New research by three Milliman actuaries explores the dynamics underlying the relationship between Medicare Part D plan premiums and sharing rebates directly with beneficiaries at the pharmacy counter. According to Dieguez, Carioto and Pyenson, plans that elect to voluntarily pass through a share of the rebates are likely to charge high premiums relative to the market average, yet any premium increases that could result from requiring all plans to pass through rebate savings are expected to be modest.
The three researchers modeled the 2019 financial impact of plans voluntarily sharing 50 percent of rebates directly with beneficiaries at the pharmacy counter. The report finds that plans who voluntarily pass through a share of the rebates would likely charge more than double the average monthly premium ($80 vs. $33), due to the following factors:
- Individual bids from plans offering voluntary point-of-sale (POS) rebates have limited impact on the overall Part D market, and therefore do not affect the direct subsidy payment that all plans receive from the government. Plans that voluntarily share rebates at the point of sale will have a higher plan-specific bid amount, but there are no changes to the direct subsidy to offset the higher bid. However, if all Part D plans were required to implement POS rebates, the national average bid amount would grow. A higher national average bid would trigger a corresponding increase in the direct subsidy, which would moderate the impact to premiums. Milliman concludes that for POS rebates to be viable, they would need to be mandatory for all plans. This way, the average bid amounts, direct subsidy and other national benchmarks would be adjusted to reflect changes in plans’ costs.
- Adverse selection. A plan voluntarily offering POS rebates would face an increased risk of attracting less healthy and therefore more costly enrollees. Medicare Plan Finder allows beneficiaries to estimate out-of-pocket costs for their current medicines, so plans with POS rebates would be attractive to many beneficiaries with high medicine spending. Beneficiaries have many plan options in most markets, including lower-premium products without POS rebates that could be more appealing to healthier beneficiaries with lower medicine spending. In part, voluntary POS rebate plans must charge significantly higher premiums because they expect higher spending per beneficiary and higher brand medicine use than the average Part D plan in the market.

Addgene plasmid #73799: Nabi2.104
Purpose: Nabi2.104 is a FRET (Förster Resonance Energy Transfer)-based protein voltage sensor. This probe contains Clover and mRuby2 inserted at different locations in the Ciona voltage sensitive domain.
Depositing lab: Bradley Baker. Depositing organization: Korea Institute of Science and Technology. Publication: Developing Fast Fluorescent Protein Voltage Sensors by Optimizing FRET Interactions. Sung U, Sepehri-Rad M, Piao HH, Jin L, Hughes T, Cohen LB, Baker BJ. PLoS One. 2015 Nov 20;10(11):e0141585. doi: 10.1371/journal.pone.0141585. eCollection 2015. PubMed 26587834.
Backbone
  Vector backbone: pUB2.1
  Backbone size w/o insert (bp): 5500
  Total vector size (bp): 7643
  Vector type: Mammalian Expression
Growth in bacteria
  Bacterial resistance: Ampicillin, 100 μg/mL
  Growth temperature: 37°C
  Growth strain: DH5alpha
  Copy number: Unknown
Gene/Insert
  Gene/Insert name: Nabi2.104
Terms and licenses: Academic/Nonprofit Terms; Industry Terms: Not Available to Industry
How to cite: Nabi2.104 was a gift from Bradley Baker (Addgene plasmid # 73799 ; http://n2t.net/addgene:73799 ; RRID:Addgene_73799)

- Extra benefits. Because of limits in the number of benefit designs that can be offered, a plan offering a voluntary POS design will enhance benefits so that it can also offer a low premium basic plan. Enhanced benefits add to the member premium.
The Department of Health and Human Services Office of the Inspector General recently proposed a regulation that would require the rebates Part D plans negotiate with biopharmaceutical companies to be entirely passed through to beneficiaries at the pharmacy counter. According to the government’s analysis, the proposed change could result in a modest average premium increase of $3 to $6 per month – less than a dime a day – and result in substantial overall reductions in patients’ out-of-pocket spending.
Mandatory sharing of rebates with Part D beneficiaries at the point of sale could result in reduced cost sharing and also promote consistent and appropriate use of medicines, improve health outcomes, ensure patients are not penalized for being sick, decrease government spending on low-income subsidy payments and promote a more competitive marketplace for medicines.
Holly Campbell Holly Campbell is former deputy vice president of public affairs at PhRMA focusing on the cost and value of medicines. Prior to joining PhRMA, Holly worked for large and small public relations firms where she provided strategic communications counsel, media relations and partnership expertise to health care and pharmaceutical clients. In her free time, she enjoys taking barre classes, trying new restaurants and spending time with Boss and Poppy, her rescue pups.